April 02, 2013, 5:51 UTC+3
He estimated that as much as 30 per cent of global aluminium production was at or below break-even, The Australian writes

While commenting on the current state of the market he said: “We are at the final stage of the sector’s restructuring. The gained huge deposits affect future development, adding negative estimation of the industry and thus affecting the metal price. The excessive offer is characteristic not only for aluminium, but for the entire market of raw materials.”

He estimated that as much as 30 per cent of global aluminium production was at or below break-even, The Australian writes.

"The key priority and the only investment now should be in curtailing capacity in order to raise efficiency," the newspaper quoted him as saying.

The industry needed to cut output by 10-12 per cent to have a situation in three years where "demand will justify the price". That will be of cold comfort to Rio, which is trying to offload a portfolio of Australian smelters and the Gove alumina refinery, now held by its loss-making Pacific Aluminium subsidiary.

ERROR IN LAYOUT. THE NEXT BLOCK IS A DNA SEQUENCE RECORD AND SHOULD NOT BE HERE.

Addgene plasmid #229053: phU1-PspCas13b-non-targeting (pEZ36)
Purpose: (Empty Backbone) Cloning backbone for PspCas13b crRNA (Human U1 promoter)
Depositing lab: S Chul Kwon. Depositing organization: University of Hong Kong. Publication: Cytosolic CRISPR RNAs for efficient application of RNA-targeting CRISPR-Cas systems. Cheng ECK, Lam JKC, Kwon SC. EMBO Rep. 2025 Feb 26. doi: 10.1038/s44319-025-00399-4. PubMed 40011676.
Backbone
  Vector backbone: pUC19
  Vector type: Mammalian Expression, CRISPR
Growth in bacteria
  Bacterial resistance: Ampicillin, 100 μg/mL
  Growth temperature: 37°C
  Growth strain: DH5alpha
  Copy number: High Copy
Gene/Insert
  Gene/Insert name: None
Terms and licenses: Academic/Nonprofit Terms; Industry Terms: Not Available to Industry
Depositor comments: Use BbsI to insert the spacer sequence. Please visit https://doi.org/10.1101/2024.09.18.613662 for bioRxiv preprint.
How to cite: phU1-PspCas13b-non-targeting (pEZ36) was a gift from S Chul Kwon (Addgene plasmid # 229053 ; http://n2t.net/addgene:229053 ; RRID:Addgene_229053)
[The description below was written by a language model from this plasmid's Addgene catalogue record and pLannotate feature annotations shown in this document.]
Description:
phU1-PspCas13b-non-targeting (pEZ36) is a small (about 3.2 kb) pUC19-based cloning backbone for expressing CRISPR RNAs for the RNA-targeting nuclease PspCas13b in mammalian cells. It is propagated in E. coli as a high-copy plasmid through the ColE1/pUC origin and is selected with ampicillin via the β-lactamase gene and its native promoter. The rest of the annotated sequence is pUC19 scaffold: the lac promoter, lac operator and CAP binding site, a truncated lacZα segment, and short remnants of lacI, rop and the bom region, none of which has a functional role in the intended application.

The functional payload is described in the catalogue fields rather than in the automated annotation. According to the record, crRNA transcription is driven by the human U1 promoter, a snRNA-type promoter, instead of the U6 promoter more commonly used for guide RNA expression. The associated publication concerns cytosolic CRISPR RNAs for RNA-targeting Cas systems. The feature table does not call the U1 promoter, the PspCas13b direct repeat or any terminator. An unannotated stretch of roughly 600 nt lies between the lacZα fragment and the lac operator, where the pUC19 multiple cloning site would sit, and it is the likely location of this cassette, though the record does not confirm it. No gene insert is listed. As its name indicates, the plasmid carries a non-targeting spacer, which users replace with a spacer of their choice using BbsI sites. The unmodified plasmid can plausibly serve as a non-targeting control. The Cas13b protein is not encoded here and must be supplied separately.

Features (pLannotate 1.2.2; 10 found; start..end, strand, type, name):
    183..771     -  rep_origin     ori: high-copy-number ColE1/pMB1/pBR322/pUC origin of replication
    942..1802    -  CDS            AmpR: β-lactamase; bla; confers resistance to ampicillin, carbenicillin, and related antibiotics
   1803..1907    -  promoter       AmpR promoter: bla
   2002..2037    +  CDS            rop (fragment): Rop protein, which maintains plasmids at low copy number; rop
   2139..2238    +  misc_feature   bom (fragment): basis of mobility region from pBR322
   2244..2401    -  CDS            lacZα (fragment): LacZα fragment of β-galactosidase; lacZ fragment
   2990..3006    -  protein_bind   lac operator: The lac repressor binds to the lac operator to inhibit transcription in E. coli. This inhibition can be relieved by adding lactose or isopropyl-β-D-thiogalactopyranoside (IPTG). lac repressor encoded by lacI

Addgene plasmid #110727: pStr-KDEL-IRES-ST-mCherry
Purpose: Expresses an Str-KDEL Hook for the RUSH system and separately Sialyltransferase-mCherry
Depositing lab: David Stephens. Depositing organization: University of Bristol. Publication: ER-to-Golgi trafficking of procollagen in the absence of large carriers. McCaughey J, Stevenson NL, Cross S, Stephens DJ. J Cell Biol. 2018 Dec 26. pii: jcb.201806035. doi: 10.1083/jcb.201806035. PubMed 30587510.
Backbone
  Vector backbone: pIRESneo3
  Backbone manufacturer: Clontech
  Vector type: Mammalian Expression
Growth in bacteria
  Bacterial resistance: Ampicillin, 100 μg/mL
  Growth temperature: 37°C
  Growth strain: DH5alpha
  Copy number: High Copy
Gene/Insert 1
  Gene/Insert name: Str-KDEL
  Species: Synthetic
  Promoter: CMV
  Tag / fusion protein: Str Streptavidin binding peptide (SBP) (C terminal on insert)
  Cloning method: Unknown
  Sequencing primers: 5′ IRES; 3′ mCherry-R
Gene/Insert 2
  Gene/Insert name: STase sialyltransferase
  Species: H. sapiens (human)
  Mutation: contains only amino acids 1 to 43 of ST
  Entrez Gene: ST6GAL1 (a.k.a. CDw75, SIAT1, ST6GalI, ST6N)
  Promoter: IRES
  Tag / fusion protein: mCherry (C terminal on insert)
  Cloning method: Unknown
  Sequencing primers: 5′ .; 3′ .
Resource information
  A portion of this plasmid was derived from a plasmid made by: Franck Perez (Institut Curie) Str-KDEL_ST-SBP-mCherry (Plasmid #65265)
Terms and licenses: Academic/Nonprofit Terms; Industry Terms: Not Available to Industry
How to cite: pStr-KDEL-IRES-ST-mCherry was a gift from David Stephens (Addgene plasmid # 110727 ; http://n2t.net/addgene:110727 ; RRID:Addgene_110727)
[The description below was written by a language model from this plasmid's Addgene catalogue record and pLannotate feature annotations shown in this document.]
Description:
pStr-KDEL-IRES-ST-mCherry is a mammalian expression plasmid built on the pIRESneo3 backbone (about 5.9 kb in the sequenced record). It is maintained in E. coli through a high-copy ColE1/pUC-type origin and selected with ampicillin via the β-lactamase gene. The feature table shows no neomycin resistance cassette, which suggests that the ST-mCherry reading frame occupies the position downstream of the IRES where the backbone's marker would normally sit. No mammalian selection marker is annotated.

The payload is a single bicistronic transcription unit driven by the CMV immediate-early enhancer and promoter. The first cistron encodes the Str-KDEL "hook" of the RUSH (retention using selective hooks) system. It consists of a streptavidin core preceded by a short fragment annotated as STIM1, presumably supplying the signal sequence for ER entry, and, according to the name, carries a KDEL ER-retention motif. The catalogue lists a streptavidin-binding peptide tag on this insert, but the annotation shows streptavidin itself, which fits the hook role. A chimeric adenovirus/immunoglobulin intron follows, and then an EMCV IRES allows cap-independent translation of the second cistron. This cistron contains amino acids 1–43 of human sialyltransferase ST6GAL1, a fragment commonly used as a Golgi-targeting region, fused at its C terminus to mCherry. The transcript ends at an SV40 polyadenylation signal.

Deripaska's advice was that it was a big mistake to be selling aluminium assets "right now," saying it simply changed ownership of the asset without tackling market oversupply, the news paper reports.

"The key issue is how you manage this asset," he told the newspaper. "If you just decrease the capacity utilisation rate and help to reduce the stock in the global market, these smelters may return to profitability in the next few years."

Deripaska said he could not understand why Australia’s government taxed Queensland Alumina heavily because of its dependence on coal, even though the joint venture had lower emissions than the average overseas competitor's refinery. He also cited the inconsistency of the government imposing a carbon tax while, at the state level, aged and ailing coal-fired smelters such as Alcoa's Point Henry smelter near Geelong had received taxpayer funds to continue operating, the newspaper writes.

"In Victoria, the government has rewarded the Point Henry smelter with additional compensation, while having emissions far above the world smelting average. It appears to be an irrational policy that is applied inconsistently," The Australian quotes Deripaska as saying. "The net effect of the government's carbon policy is to give preference to the export of unprocessed raw materials. Rusal believes that local processing is in Australia's self-interest and should be preserved."